Wouldn’t it be awesome if a little code appeared on your wrist every time your body signaled a problem? When the “check engine” light went on in your brain, you could glance down for the reference code and go to a manual to see what the problem is and fix it. Just ate lunch and feeling bloated? … ah, error code 008 – you’re lactose intolerant. Feeling fatigued? … looks like error code 019 – your B12 deficient. Genius, don’t you think?
It’s so true that our bodies are all-knowing when it comes to our health, but with life as hectic as it is, we can easily miss some cues. Not to mention, the messages our bodies send may be loud, but they aren’t always clear.
For example, when someone with undiagnosed Celiac disease ingests gluten, it can cause increasing damage to the intestinal lining over time. Chronic symptoms may develop that don’t magically spring up the second they consume a piece of bread. And, did you know that some food allergy symptoms can arise up to 48 hours after ingesting the food? I learned this one the hard way.
As an infant, the reactions occurred shortly after I ingested milk … hives, eczema, breathing issues. But as I got older, my problems twisted and turned. The eczema went away when I was a child (thus convincing my family and the doctor that my allergy had been outgrown), but then the digestive issues, infections, delayed rashes, and general asthma-like issues set in. They seemed mysterious … and though my body was telling me something, I didn’t know what it was.
Since that time, I have researched issues with food extensively, and have learned about many of the cues that can indicate food-related problems, particularly with milk…
Did you know that roughly 15% of you (in North America – this number is much, much higher in some countries) have some degree of lactose intolerance? After weaning from our mother’s milk, we naturally lose some of the lactase in our digestive systems. Lactase is what helps us to digest the lactose in milk. With time, the lactase often depletes further, which is why a higher percentage of seniors have lactose intolerance than children. It is actually very rare to be born with lactose intolerance (some preemies may have a temporary inability to digest lactose, but that is a special situation).
Ways your body might be telling you that you have lactose intolerance:
- Stomach Pain and/or Cramping
- Vomiting (more severe cases)
Lactose intolerance is, fortunately, a message that our bodies shout megaphone-style. Any of the above symptoms would occur within about 30 minutes to 2 hours after ingesting a dairy product (think milk, cream, cheese, ice cream, etc.). Though you might have one symptom, or all of them, and your reaction might be quite mild or gut-wrenchingly severe, there really aren’t “delayed” lactose intolerance symptoms.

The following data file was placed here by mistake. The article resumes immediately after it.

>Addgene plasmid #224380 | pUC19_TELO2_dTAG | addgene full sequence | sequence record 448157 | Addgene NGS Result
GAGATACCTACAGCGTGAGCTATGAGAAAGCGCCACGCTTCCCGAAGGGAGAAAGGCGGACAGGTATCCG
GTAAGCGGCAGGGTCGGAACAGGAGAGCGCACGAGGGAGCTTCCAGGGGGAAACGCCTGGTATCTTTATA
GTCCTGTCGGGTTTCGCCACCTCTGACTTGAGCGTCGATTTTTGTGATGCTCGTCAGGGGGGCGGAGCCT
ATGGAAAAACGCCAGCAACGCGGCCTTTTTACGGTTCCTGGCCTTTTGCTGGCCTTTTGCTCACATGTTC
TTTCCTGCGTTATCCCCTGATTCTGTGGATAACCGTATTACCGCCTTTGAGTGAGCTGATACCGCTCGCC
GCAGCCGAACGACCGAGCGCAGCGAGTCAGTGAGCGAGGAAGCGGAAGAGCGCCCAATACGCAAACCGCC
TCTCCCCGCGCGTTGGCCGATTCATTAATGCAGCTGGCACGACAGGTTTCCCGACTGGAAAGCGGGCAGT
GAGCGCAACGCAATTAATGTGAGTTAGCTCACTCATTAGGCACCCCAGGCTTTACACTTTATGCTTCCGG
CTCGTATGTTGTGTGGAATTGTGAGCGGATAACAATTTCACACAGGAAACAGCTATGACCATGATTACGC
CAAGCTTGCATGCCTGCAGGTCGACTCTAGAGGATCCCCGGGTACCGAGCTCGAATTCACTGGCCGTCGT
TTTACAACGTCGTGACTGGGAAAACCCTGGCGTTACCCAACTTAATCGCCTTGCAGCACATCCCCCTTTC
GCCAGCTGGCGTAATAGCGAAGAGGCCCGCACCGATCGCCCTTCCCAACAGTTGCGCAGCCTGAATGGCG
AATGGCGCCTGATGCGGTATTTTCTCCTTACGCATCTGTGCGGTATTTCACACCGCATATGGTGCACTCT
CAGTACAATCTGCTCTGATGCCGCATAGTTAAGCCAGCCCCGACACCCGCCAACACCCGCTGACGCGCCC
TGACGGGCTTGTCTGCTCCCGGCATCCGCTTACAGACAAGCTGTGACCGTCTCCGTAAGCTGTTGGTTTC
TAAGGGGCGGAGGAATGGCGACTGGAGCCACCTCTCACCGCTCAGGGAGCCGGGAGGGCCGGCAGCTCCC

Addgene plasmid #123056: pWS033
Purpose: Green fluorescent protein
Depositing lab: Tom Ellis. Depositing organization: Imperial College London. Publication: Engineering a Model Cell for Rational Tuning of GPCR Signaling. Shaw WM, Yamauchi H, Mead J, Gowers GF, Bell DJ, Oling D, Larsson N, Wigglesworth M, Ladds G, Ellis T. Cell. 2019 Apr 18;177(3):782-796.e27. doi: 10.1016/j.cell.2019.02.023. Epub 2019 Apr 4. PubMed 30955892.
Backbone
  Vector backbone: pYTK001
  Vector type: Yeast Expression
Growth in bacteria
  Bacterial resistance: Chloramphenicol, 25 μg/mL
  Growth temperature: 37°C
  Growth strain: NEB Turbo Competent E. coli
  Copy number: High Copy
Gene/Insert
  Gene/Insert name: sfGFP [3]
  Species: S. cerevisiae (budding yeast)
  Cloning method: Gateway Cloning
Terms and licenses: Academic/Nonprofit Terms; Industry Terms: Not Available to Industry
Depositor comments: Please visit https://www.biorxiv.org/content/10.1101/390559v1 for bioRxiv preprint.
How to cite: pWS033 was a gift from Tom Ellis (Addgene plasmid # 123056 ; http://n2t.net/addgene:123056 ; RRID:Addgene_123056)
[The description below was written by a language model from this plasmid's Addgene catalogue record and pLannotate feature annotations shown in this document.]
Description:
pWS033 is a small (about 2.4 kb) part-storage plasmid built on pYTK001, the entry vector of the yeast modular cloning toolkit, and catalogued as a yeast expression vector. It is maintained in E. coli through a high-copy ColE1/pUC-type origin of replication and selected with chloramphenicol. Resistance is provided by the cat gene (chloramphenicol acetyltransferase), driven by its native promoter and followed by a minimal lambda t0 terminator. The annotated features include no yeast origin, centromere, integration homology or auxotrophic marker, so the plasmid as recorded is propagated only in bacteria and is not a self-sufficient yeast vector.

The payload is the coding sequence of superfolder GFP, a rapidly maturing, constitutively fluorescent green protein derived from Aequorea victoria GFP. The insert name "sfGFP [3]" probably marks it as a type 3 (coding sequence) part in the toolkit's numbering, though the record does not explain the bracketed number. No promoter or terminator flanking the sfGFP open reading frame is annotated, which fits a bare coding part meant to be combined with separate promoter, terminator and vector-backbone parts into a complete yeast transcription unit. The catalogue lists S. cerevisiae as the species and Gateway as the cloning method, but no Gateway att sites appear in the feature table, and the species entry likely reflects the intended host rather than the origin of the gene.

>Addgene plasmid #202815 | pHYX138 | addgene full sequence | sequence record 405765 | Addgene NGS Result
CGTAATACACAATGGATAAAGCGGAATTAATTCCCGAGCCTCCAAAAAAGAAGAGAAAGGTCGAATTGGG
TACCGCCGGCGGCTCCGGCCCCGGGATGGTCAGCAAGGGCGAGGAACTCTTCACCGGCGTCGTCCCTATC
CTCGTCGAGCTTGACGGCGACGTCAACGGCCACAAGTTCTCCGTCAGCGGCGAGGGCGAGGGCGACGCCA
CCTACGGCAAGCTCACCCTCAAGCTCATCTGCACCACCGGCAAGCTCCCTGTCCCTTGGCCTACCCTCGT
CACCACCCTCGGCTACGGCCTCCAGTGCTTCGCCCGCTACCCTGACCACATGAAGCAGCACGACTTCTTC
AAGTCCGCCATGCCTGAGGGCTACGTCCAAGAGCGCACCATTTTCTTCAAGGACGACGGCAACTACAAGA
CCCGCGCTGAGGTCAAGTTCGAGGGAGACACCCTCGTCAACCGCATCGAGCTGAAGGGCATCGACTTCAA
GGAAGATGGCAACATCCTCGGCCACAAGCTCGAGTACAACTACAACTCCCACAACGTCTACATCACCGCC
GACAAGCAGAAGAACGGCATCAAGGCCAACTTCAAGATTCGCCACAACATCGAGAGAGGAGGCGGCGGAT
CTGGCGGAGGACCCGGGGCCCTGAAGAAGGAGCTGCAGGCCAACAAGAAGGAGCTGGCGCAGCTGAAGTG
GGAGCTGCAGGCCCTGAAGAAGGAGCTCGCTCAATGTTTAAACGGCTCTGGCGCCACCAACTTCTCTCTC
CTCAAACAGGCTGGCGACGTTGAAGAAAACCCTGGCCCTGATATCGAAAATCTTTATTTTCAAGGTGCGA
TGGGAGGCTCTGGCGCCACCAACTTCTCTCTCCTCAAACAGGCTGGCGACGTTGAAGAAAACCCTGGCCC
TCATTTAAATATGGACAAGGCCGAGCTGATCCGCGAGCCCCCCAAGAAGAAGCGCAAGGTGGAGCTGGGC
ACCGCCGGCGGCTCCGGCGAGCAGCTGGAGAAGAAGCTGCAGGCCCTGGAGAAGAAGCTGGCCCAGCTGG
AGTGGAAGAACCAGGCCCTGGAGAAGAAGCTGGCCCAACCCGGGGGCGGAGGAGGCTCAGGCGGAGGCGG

But, for those who react to the milk protein, delayed symptoms are a possibility. Food allergies and sensitivities involve immune reactions to the protein in milk (casein, whey, or both), and the symptoms can vary greatly from immediate and life-threatening (yes, milk allergies can be just as severe as peanut allergies!) to delayed, mild, and even chronic. The latter types of cues are the easy ones to miss.
Ways your body might be telling you that you have a milk allergy or sensitivity:
- Chronic sinus and ear infections
- Rashes and/or Acne
- Breathing difficulties
- Headaches / Migraines
- Digestive issues (see the symptoms listed for lactose intolerance above)
- Aphthous Ulcers (Canker Sores)
- Swelling (or tingling) of Lips, Mouth, Tongue, Face, Or Throat
- Sore Muscles and Joints
- And more (see Go Dairy Free: The Guide and Cookbook for a more extensive list)
One helpful way to assess cause and effect with foods like milk is to go a step beyond simply listening to your body, by documenting it. Years ago, I created a free Diet & Health Journal download to help with this. To date, the journal has literally been downloaded by millions of people. You can download a copy for FREE here.
Please note that this post isn’t meant for diagnosis. I am not a physician, and I’m certainly not your physician. Consult a doctor if you have any of the above problems or suspect an allergy or intolerance. Of course, your physician will surely find it helpful if you log your symptoms with that Diet & Health Journal!
So what about you? Has dairy or another food lit up your check engine signal?